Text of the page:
Montana Viewpoint: Ammon Bundy and a separate reality

Bundy

Gage Skidmore

In July 2014, Ammon Bundy spoke at a forum hosted by the American Academy for Constitutional Education at the Burke Basic School in Mesa, Ariz.

I have a friend who believes that reality is a set of mutually agreed upon illusions. That’s a deep thought, and maybe deeper than necessary, but it does bring up a basic fact of society, namely that we tend to associate with people who agree with us on important issues; sports teams, politics, religion … you get my drift.

This association goes a long way toward establishing a social structure, a network of friendship, indeed, a community of shared values. If there is any downside at all it is that everybody is thinking alike and no one is questioning the status quo.

Elliott

Jim Elliott

Since everyone is in basic agreement on their beliefs the conversation just solidifies what everyone already believes. In political circles it has been described as “inside the Beltway thinking,” the Beltway being a set of freeways that encircles Washington, D.C.

Change—for better or worse—does not come without dissent from conventional thought, and of course, neither does banditry or rebellion. But there is a difference in just challenging conventional thought and completely rewriting it. Protestantism originated by challenging certain concepts of the Catholic Church, whereas Mormonism has its origins in in what its founder said was divine revelation.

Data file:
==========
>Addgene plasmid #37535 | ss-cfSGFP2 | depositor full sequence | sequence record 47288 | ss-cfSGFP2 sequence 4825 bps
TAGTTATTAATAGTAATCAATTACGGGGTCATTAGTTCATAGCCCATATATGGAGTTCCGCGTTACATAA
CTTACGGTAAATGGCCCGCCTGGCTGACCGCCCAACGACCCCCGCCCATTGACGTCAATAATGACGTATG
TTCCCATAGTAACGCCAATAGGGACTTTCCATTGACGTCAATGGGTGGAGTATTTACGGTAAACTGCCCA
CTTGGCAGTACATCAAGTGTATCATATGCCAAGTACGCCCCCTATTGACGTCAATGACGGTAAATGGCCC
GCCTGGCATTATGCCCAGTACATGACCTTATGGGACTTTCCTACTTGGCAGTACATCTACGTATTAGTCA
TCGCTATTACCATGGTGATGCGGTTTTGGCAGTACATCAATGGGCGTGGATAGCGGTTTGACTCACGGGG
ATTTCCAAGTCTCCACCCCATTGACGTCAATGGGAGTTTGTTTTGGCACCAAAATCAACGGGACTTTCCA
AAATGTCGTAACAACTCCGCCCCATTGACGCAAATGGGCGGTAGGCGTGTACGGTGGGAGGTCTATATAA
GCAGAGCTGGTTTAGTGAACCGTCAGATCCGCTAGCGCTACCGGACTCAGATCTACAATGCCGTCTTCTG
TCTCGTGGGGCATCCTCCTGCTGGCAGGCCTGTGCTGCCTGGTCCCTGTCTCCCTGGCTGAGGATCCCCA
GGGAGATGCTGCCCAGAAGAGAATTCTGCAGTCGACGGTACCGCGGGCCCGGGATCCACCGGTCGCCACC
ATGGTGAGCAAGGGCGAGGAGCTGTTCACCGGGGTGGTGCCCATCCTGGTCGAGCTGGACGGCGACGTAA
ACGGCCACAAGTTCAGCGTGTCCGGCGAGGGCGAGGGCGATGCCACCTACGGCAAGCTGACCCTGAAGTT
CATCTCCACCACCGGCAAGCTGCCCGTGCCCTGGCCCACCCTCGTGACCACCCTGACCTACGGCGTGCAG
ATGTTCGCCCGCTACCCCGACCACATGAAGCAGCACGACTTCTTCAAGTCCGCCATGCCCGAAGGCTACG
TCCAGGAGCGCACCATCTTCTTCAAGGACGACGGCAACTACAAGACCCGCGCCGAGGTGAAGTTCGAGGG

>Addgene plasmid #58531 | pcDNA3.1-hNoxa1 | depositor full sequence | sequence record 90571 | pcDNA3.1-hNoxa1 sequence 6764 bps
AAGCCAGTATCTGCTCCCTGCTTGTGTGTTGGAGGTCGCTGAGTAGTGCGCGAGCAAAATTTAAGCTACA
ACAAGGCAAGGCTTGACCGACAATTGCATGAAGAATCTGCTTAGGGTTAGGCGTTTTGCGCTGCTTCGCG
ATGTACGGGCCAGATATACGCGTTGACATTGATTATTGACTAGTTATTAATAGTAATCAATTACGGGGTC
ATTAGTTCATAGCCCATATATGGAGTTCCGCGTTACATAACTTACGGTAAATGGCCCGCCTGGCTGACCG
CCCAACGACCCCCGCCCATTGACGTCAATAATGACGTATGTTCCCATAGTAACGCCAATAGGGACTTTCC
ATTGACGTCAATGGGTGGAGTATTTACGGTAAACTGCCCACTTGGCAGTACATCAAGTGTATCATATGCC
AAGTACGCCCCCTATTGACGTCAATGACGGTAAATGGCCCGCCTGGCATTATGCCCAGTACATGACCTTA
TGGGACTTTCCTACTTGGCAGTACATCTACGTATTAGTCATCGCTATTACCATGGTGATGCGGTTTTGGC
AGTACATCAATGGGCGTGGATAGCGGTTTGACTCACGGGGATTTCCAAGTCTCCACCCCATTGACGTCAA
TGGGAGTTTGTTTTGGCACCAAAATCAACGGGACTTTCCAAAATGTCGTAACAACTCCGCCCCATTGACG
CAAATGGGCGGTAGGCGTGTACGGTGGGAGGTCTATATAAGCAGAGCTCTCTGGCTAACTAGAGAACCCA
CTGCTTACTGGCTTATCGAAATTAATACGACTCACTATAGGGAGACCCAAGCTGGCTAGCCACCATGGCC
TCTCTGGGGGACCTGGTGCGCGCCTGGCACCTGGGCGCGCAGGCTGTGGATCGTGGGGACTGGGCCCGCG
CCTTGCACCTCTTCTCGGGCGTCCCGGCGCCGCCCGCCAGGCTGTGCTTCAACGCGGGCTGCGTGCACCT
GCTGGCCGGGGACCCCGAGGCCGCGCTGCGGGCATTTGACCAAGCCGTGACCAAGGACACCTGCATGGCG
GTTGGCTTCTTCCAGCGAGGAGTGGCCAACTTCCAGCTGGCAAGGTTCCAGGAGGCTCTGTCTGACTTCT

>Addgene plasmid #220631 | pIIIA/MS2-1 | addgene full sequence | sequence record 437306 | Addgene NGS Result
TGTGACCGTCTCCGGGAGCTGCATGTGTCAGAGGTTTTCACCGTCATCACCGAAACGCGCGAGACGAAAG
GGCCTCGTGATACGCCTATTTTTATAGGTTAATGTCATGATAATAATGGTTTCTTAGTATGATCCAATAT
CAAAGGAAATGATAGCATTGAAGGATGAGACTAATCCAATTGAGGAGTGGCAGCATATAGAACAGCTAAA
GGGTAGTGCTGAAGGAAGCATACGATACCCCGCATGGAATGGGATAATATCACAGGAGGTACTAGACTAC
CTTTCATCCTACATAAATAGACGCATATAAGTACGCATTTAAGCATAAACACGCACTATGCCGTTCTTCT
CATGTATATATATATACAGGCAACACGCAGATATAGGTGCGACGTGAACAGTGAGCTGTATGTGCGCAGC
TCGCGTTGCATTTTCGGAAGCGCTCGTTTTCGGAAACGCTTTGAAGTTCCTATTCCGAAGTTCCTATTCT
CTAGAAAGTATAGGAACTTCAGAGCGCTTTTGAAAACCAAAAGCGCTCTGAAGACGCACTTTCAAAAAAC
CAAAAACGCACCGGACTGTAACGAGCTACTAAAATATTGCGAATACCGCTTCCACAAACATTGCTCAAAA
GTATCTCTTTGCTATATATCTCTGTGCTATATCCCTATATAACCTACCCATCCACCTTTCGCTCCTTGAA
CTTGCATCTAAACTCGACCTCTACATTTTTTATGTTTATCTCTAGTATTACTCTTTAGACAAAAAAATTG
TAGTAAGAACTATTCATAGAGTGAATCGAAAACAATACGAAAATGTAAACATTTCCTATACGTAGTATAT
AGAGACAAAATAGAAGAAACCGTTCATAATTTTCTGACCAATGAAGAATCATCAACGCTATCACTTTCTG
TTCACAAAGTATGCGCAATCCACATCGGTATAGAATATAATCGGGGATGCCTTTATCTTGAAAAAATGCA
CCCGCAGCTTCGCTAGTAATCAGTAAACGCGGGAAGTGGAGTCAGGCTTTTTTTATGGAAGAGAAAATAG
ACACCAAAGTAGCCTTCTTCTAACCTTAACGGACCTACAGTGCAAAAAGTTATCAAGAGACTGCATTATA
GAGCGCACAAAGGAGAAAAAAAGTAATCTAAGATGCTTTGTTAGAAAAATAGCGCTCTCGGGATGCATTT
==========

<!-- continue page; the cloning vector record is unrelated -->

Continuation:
When it comes to the law, we generally accept the convention that law in America is what it is: based on the Constitution as interpreted by Supreme Court decisions and case law. There are certain standards that are required of those who do the interpreting, which usually include a law degree, possession of which implies that the bearer has had years of supervised education on the subject.

In the case of Ammon Bundy, who is leading the armed occupation of a bird sanctuary (of all things to occupy!), his interpretation of the constitutional authority of the federal government has to be based on some revelation that few of us know about and even fewer understand.

That he believes it, there is no doubt, and although his fellow believers are not legion they are willing to sacrifice for it.

I once had a neighbor who got a bank loan on his house and then decided, or discovered, or invented the notion that since the paper money was not backed by gold, he didn’t have to repay it.

The legal process that most of us understand ran its course and his house was repossessed (with a SWAT team standing by) and he spent a couple of weeks in the county slammer before he came to the realization this wasn’t getting him anywhere, so he agreed to cough up the gold-less cash.

I did, at the invitation of a friend, sit still for a couple of hours while he explained how documents that he showed me interpreted the Constitution much the way that Ammon Bundy seems to interpret it, but I confess I had a hard time seeing any connection with history or reality.

My mother used to say “even the devil can quote scripture to his own purpose,” but neither scripture nor the Constitution can be interpreted by selective reading. It appears to me that there is an idea here—deeply held, I must admit—that is in search of historical documentation where none exists.

What is real is that there are a number of people in America who are willing to see blood flow because of it. While Oregon grows angry at the inaction of the federal government, perhaps the feds did take a wise, but unrealistic, course of action that Bundy could be presented with a face-saving way of leaving the nature preserve, but it looks like Bundy will have none of it.

Well, people believe what they believe. I remember years ago when the pesticide DDT was banned because it was harmful to just about every living thing, a farm couple in some rural state vowed to eat a teaspoon of it a day just to disprove the experts. I never did know what happened to them, but if they survived they didn’t make a big noise about it.

Jim Elliott is a former chairman of the Montana Democratic Party and a former state senator from Trout Creek.